The CEO of Arm, Simon Segars, has penned a blog post celebrating and taking measure of Arm's achievements over the last three decades or so of its existence. The headline is that Arm partners have shipped 200 billion chips. This is quite an achievement, and it doesn't look like the rate of production is going to slow down - this extremely large quantity is growing by nearly 900 new chips per second in 2021.
In the blog post, Segars reminisces about the "trajectory of consumer electronics forever," during the age of the GSM mobile phone. Probably the most iconic name of that era, Nokia, adopted Arm processors for its increasingly complex offerings, and processors like the ARM7TDMI "led to a wave of interest in Arm across the accelerating technology sector," noted Segars. "It undoubtedly secured our position in mobile computing." Of that chip alone, more than 10 billion were produced - as well as being used in mobiles, they were adopted by makers of PDAs and handheld consoles. Surprisingly, there are still use-cases for the ARM7TDMI and partners used 200 million of these processors in 2020.
The biggest Arm processor shipments nowadays aren't the newest and most powerful Cortex-A chips, nor old stalwarts like the ARM7TDMI (inset, above left). Segars explains that the most popular Arm chips are ultra-energy-efficient Arm Cortex-M microcontrollers "which account for three-quarters of Arm-based chip shipments annually and almost half of the cumulative 200 billion chips deployed to date".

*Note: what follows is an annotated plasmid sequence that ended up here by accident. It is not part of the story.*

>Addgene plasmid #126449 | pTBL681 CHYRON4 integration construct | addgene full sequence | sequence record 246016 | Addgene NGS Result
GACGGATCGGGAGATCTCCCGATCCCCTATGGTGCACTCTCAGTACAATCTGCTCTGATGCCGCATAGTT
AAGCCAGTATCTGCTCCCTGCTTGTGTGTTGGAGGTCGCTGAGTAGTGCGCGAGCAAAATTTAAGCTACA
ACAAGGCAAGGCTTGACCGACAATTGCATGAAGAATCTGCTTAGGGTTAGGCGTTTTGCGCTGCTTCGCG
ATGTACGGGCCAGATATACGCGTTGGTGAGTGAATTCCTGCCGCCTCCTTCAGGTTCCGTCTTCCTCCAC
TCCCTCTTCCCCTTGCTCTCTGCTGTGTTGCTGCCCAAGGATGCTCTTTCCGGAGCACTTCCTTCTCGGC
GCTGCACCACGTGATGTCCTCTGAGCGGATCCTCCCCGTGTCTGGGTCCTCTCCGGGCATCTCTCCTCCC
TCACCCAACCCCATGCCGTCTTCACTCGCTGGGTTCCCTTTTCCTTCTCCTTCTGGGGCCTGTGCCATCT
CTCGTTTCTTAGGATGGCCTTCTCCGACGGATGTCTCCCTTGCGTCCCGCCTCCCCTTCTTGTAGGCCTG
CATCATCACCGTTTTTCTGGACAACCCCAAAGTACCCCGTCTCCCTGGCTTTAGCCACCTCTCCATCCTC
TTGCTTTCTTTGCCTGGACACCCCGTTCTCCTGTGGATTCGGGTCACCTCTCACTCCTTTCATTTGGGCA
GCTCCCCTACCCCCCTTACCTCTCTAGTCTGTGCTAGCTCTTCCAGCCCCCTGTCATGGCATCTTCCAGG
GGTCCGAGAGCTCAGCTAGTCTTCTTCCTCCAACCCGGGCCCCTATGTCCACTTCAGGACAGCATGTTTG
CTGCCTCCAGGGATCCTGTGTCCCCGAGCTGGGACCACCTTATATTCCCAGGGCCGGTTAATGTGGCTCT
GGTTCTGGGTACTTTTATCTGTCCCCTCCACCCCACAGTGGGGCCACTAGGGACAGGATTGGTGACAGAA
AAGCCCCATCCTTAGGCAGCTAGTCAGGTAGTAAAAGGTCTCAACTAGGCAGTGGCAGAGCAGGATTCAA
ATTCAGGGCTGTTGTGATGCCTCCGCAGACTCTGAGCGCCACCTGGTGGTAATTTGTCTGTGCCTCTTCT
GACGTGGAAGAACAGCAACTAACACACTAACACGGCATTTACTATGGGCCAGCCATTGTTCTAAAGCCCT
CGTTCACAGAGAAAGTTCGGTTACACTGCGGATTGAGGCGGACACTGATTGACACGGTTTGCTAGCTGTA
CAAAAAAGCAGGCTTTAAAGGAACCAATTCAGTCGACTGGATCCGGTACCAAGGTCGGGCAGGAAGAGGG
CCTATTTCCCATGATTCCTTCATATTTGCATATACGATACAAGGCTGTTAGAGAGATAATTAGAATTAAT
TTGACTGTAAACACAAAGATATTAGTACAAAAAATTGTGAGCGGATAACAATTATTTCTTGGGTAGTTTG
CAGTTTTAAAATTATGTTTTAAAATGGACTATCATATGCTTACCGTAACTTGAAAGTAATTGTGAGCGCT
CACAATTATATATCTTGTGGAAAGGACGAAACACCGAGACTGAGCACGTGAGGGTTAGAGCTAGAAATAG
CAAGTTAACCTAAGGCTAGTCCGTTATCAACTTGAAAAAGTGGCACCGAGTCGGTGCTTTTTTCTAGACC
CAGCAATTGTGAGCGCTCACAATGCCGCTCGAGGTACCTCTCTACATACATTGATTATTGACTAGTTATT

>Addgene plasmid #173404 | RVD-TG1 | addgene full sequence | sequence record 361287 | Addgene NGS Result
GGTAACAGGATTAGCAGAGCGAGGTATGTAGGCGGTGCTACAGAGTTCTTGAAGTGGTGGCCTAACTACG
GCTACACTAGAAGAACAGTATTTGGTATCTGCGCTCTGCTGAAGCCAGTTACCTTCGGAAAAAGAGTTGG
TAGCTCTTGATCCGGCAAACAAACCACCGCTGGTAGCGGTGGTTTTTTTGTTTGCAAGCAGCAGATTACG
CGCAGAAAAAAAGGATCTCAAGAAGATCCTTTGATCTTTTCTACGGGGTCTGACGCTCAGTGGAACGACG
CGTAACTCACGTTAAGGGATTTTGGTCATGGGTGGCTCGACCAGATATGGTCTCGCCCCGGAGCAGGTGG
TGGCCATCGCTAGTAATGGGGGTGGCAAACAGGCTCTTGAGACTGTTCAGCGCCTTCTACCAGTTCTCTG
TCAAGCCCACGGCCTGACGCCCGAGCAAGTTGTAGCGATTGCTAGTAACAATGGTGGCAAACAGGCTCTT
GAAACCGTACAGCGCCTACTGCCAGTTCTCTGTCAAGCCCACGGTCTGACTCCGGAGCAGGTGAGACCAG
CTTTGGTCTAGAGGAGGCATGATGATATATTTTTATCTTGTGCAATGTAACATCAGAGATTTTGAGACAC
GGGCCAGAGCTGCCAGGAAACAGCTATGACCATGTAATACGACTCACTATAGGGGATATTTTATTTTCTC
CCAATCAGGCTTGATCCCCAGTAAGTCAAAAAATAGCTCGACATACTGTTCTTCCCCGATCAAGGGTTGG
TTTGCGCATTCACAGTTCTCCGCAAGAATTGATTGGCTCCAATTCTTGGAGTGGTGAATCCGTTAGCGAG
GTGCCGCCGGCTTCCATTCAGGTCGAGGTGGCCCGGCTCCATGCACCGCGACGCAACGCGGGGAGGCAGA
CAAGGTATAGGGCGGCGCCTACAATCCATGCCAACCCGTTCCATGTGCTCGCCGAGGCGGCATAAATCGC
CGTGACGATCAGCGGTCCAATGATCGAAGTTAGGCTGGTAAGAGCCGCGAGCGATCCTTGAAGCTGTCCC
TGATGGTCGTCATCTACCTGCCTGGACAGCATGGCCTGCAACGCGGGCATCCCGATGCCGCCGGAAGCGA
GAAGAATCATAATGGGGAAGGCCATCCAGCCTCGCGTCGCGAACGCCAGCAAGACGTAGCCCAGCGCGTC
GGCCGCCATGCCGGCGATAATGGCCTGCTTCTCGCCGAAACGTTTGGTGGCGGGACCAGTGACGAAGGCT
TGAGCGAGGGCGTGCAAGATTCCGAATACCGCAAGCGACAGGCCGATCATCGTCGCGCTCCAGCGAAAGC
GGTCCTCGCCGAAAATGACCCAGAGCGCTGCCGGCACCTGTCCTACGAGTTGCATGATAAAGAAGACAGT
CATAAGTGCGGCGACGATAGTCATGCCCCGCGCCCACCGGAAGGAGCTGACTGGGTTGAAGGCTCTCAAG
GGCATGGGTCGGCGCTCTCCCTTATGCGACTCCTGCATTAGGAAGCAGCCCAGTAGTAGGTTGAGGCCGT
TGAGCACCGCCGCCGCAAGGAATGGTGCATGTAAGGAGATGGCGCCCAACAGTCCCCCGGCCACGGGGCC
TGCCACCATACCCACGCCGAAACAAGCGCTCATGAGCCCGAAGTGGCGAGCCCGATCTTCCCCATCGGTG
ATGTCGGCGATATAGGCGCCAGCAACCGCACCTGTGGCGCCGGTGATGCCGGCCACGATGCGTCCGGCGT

Interestingly The Arm CEO relates a story about people (presumably tech experts and analysts) telling him that when the first Cortex-A processors were launched back in 2005, that it was "highly unlikely" mobile users would want to browse the Internet on their phones. A significant shift took place at around this time in mobile history from feature phone dominance to the slab-like touchscreen devices that dominate today. The drive for every richer content on these pocketable screens led to developments like the first 64-bit Arm architecture, Armv8, and big.LITTLE architecture.
As Arm passes the 200 billion units shipped milestone, it is fun to look back on prior significant achievements; it passed its first cumulative 1 billion chips milestone in 2002, for example, and the 100 billion units milestone was sailed past five years ago – so you can see the rate of uptake accelerating.
Looking towards the future, Arm says that its next two highest performance processors promise major progress and will deliver "up to a 30 per cent generation-to-generation performance uplift without increasing energy consumption". Furthermore, the chips of tomorrow will be "more secure, more environmentally friendly and foundational in enhancing the quality and quantity of our lives," reckons the Arm CEO. Last but not least, it must be good to see Arm's next gen processors are being designed on Arm-based computers – data centres powered by AWS Graviton2 processors.